I had expected my fair share of snow capped mountains and stark, white landscape but I was genuinely surprised by its icebergs. I had not imagined them to be so beautiful or abundant. They came in all shapes, sizes, and colors. When it was sunny, they glistened like beautiful gems, and when it was cloudy they took on the color of the sky. I was in total awe of what seemed like enormous man made sculptures of ice and snow – only they were absolutely genuine works of nature.
The largest icebergs recorded have been calved, or broken off, from the Ross Ice Shelf. We were in the neighborhood, Wow! Tabular icebergs have steep sides and a flat top, much like a plateau, with a length-to-height ratio of more than 5:1. This type of iceberg, also known as an ice island. They are also huge, several stories high with a mass as large as a city block. We passed some larger then our cruise ship. The lecturer said some are bigger than islands (larger than Sicily) now that is big!
Typically, only one-tenth of the volume of an iceberg is above water. The shape of the underwater portion can be difficult to judge by looking at the portion above the surface. We tried to show that in the pictures where there is a little underwater ice showing. The other cool thing I learned/saw was when a piece of iceberg ice melts, it makes a fizzing sound called “Bergie Seltzer”. This sound is made when the water-ice interface reaches compressed air bubbles trapped in the ice. As this happens, each bubble bursts, making a ‘popping’ sound. The bubbles contain air trapped in snow layers very early in the history of the ice.
You may have seen penguins, seals and whales before, but nothing comes close to observing them in their natural habitat. At one point, the naturalist counted 42 whales across the bow of the ship in 15 minutes. We stood there watching the “blows” of whales all around us. David caught one whale tail, I was too mesmerized. The naturalist published a list of the animals we encountered: 6 types of penguins, 5 types of whales, 3 kinds of seals, more birds than than I imagined. Since we were on a cruise ship penguins were always at a distance, but we made up for that with excursions in the Falkland Islands and Puerto Tombo (next post).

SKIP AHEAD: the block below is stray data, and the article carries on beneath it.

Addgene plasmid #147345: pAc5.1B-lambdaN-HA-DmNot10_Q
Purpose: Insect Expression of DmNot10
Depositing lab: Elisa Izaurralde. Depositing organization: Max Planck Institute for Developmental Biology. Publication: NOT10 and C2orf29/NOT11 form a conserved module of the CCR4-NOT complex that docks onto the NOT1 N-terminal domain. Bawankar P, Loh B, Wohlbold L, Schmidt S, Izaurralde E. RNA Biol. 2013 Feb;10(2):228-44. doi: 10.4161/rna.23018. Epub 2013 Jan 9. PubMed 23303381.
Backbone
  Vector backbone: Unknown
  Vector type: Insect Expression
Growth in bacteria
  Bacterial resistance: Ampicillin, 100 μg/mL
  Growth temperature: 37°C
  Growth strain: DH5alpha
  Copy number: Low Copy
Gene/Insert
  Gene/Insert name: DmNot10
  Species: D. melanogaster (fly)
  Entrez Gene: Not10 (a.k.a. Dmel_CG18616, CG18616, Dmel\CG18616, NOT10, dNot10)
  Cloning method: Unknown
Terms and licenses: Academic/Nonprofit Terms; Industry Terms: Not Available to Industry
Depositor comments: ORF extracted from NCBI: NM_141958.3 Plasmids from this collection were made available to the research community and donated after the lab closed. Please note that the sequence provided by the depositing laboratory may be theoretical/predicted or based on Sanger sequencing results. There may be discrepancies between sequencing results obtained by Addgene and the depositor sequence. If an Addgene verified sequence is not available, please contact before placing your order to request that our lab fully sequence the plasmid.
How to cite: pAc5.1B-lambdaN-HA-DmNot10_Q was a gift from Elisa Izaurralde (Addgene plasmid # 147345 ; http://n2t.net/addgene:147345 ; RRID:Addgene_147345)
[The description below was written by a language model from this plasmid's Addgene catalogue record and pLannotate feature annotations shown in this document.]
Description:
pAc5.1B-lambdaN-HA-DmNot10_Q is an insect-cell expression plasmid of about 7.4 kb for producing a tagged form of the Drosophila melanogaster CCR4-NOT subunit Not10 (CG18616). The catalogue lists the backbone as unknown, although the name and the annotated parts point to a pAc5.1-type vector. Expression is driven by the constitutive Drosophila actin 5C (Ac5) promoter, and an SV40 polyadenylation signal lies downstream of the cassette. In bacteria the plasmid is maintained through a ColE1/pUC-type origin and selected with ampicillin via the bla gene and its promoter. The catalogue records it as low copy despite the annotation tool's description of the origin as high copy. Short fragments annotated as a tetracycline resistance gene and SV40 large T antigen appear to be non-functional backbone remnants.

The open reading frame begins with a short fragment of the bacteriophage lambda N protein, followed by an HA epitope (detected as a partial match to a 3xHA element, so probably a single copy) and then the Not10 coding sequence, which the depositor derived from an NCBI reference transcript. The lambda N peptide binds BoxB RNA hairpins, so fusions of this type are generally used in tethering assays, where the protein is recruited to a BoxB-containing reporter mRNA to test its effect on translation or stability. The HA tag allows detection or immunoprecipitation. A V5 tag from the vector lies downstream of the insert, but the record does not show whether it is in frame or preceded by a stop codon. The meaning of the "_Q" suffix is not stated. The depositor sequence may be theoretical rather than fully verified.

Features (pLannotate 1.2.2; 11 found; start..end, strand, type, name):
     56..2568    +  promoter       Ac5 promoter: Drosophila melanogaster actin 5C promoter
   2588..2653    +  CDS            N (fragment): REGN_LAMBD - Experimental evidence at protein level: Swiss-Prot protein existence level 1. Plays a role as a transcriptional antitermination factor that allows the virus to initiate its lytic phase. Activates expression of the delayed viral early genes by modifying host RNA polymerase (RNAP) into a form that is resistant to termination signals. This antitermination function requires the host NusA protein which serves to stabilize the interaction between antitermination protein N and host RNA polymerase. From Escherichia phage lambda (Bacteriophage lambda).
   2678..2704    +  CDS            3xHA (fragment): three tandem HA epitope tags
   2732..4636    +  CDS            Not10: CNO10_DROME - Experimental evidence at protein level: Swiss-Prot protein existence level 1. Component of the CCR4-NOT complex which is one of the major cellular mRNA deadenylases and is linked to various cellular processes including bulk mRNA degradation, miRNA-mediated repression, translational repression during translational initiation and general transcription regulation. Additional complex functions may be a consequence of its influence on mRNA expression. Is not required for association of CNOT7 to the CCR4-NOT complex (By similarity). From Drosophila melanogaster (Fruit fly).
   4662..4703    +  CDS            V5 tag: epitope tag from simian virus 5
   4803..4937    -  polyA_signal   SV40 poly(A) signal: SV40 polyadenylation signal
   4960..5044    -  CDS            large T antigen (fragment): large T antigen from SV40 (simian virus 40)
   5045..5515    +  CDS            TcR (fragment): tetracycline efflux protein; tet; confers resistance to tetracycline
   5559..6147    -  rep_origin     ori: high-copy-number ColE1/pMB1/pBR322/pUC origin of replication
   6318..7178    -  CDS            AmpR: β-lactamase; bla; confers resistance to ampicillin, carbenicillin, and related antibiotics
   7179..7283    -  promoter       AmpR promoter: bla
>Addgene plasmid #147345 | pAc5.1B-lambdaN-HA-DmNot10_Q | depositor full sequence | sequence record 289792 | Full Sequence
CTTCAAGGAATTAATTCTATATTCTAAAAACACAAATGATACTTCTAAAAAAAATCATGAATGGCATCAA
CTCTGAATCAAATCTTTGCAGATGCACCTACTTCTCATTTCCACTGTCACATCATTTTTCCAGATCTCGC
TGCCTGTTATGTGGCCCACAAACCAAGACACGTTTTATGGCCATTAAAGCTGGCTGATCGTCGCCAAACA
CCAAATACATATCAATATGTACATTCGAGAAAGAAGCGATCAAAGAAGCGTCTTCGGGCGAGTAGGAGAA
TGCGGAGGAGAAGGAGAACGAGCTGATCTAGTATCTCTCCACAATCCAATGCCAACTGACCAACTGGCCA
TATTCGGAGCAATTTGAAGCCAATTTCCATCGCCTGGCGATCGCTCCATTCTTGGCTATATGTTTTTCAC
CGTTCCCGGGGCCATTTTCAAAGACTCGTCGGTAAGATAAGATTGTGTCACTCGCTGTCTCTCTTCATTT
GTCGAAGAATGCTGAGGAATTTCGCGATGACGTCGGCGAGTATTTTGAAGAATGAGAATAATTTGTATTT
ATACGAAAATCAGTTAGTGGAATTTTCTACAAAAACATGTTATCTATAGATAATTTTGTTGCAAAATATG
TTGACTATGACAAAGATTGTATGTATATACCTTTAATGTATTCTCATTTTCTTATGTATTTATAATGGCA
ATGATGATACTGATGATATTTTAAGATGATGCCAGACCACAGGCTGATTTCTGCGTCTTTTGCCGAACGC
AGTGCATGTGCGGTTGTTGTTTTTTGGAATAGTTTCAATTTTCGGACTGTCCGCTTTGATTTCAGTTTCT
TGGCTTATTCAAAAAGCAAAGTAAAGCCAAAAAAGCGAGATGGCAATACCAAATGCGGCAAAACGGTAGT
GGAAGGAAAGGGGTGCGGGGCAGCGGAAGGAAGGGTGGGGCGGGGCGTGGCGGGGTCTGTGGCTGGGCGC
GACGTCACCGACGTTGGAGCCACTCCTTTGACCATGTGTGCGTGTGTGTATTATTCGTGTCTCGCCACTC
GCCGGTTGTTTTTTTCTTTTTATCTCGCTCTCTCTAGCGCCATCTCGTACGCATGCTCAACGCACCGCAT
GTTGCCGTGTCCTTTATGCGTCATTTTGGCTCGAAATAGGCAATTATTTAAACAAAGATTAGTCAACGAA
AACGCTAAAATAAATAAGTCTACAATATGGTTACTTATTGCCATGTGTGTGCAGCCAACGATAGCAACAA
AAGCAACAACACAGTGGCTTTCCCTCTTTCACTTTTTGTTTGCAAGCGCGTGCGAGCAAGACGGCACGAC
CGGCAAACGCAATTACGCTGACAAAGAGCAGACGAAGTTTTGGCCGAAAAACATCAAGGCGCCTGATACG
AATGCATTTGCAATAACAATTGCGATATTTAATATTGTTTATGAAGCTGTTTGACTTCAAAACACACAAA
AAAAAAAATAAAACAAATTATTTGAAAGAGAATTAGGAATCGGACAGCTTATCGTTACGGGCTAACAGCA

Penguins breed in large colonies for the most part, which explains why you may see so many in one place. Most are monogamous for the breeding season and the couple shares the incubation period, with males and females taking turns keeping the eggs warm while the other feeds at sea. The naturalist estimated the colonies we saw to be several hundred thousand breeding pairs, and then their chicks which are fledging this time of year, sends it into the incredible numbers. David took video then zoomed in and it looks like penguin super highways. Click on this link for our video of thousands of penguins running to the sea
Their black and white appearance protects them from predators. Looking upward, for example, orcas and leopard seals have difficulty distinguishing the white penguin bellies from the water’s surface while the penguin’s dark back camouflages it from above. Our best treat was to find penguins on icebergs. You had to be quick though, if the ship got too close they would jump back into the water, I mean wouldn’t you!
The cruise was a fantastic experience it exceeded every expectation. My only mistake was putting Antarctica last on my list of the seven continents to visit. Take my advice – make it the next one on your travels.